Physicist: From a classical (Newtonian) view point this is a completely solid question. However, in the context of special relativity the question itself is (unfortunately) non-sense. For many practical purposes, the speed of light (hereafter I’ll call it “C”) is “infinitely fast”. If you define infinitely fast as the speed you’ll be going if you accelerate forever, then C is exactly that.
Normally when you want to figure out “the behavior at infinity” you can “take a limit”. For example; the limit as x goes to infinity of 1/x is 0. This statement just means that as x gets bigger and bigger 1/x gets closer and closer to zero. So by looking at the behavior at larger and larger finite values you can talk about what happens at infinity. C, on the other hand, is fundamentally different from all other speeds.
At a basic level, speed is just distance traveled over time taken (as in “miles per hour”). Due to the laws of special relativity, movement affects both the relative distances and relative time between two reference frames.
As a quick aside, a “reference frame” is just the set of all things that are moving at the same speed or, equivalently, are stationary with respect to each other. So if you’re traveling down the highway you’re in the same frame as all the other cars around you (if everyone’s going the same speed), while the repair teams and clean-up crews on the shoulder are in a different reference frame.
It may seem silly to say it, but no matter how fast you move you still see things passing by, and it still takes at least a little time to get where you’re going. At C however, the distance to your destination is always zero due to length contraction, while the time it takes to get there is also zero due to time dilation. If you were to calculate your own speed you would say , which makes no damn sense. I mean, what is that?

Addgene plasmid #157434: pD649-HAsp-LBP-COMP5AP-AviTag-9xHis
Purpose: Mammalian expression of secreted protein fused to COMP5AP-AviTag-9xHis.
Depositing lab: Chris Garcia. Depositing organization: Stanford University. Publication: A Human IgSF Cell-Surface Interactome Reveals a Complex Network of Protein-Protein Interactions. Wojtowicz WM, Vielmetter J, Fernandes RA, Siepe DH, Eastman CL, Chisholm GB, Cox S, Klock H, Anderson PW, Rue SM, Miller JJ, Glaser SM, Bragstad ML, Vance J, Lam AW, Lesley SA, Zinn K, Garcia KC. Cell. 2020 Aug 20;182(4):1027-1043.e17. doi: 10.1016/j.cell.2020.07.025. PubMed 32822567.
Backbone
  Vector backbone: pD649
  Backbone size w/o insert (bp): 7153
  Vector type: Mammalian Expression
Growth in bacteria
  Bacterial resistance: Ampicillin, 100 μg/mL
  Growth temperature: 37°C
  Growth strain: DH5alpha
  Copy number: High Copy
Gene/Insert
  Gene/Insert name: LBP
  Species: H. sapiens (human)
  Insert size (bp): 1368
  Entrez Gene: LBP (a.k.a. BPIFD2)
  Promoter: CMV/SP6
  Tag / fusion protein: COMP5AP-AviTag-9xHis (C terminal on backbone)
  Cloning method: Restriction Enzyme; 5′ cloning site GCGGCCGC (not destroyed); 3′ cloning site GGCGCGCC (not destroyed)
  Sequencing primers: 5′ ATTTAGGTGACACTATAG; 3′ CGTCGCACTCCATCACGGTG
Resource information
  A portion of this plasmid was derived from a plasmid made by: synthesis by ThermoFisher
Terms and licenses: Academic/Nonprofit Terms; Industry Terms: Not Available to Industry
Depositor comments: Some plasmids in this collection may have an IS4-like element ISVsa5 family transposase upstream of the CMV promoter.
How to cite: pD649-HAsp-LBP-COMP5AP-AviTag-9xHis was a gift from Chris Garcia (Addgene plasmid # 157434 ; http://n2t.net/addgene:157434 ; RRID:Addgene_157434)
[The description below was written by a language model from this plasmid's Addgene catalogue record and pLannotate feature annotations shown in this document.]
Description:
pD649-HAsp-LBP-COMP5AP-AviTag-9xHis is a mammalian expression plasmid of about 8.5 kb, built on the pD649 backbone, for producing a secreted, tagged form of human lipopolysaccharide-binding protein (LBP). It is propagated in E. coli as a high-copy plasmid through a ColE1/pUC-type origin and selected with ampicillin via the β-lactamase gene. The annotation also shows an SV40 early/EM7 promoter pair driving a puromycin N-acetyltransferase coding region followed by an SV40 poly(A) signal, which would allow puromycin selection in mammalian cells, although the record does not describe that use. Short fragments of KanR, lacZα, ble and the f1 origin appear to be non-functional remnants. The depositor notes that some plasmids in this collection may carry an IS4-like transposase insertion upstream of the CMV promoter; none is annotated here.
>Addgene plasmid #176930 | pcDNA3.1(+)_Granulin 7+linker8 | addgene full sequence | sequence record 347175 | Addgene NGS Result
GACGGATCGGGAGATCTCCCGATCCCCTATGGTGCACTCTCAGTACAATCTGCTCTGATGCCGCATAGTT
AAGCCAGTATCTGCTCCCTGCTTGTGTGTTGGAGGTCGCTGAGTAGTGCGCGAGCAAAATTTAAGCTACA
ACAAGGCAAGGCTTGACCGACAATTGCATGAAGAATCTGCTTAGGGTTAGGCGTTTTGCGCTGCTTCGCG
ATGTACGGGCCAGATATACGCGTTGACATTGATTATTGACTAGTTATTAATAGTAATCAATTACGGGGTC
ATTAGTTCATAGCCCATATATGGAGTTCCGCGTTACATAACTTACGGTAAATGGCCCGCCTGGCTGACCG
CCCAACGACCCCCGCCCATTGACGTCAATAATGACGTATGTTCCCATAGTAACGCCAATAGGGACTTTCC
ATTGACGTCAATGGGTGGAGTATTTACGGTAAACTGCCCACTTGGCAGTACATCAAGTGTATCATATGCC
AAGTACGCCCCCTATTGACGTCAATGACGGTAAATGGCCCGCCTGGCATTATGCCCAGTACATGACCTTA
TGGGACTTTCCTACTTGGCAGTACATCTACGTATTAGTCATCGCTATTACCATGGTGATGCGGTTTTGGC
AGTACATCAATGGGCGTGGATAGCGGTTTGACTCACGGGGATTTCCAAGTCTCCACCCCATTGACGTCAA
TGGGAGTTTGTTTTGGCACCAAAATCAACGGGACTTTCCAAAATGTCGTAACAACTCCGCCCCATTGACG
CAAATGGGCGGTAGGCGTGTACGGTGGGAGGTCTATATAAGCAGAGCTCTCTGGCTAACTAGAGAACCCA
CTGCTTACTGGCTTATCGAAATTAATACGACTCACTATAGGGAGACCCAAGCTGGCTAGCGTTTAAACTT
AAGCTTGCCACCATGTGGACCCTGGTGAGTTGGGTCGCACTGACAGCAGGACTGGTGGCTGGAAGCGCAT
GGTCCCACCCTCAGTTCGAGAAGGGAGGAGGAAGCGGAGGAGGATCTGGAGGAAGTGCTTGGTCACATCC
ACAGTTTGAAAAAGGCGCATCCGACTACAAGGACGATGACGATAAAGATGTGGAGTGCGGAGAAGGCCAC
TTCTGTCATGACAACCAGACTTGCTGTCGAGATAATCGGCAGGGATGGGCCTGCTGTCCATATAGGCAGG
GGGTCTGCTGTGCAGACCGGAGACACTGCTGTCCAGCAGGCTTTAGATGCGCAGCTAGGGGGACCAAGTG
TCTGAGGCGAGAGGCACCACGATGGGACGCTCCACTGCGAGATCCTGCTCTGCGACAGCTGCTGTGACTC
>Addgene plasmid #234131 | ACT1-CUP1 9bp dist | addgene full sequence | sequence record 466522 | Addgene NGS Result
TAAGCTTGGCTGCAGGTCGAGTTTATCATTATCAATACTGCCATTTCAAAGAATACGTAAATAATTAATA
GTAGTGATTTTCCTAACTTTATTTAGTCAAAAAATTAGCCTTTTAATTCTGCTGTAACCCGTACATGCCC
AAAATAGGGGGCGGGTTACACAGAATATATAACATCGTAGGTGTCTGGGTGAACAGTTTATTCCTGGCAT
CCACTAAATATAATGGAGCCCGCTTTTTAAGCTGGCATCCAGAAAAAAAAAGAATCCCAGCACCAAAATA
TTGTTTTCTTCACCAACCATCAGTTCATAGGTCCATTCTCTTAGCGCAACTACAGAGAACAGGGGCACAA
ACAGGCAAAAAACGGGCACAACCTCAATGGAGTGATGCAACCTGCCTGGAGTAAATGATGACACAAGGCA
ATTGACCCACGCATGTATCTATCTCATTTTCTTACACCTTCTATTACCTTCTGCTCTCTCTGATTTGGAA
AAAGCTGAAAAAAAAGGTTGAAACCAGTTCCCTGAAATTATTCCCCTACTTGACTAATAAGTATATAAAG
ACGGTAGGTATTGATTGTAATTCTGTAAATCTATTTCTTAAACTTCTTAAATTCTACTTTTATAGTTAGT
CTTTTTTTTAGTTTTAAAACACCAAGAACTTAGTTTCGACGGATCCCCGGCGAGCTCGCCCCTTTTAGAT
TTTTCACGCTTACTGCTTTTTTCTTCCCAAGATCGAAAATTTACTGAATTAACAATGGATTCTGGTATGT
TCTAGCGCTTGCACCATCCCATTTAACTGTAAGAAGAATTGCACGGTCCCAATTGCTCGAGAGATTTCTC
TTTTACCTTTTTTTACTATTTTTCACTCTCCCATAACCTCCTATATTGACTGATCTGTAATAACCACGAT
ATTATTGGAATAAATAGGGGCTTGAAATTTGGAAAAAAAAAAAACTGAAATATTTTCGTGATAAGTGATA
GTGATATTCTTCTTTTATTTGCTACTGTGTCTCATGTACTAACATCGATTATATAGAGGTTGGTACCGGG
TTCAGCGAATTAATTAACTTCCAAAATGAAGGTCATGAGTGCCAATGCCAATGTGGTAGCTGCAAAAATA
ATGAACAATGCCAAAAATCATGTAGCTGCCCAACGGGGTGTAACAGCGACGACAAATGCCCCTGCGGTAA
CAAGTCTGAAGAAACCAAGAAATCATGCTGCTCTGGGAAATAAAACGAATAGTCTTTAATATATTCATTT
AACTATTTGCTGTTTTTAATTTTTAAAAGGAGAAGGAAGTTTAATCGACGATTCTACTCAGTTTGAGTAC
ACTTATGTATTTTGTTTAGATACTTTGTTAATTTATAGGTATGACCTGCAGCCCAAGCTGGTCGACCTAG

Also, consider this: at any other speed you can speed up or slow down, but at C you genuinely don’t have time to step on the brakes or the gas. Literally, “time” and “distance” are phenomena that only make sense if you’re talking about them at speeds slower than C. Stuff in the universe is divided into two categories: “massive” and “massless”. Massive objects (anything with mass) always travel slower than C, while massless things must travel at C.
All that being said, you can wave your hands and talk about what life is like for a photon, that can’t exist at sub-light speeds (after all, what speed would you expect light to move at?). When a photon is generated it immediately takes off at C, and never slows down until it runs into something. Photons never experience time or distance. As far as they’re concerned they are emitted and absorbed at the same place and time. Many of the radio photons hitting you right now (about a third of them), have been traveling for around 15 billion years, but they think that the beginning of the universe just happened (or would, if they could think).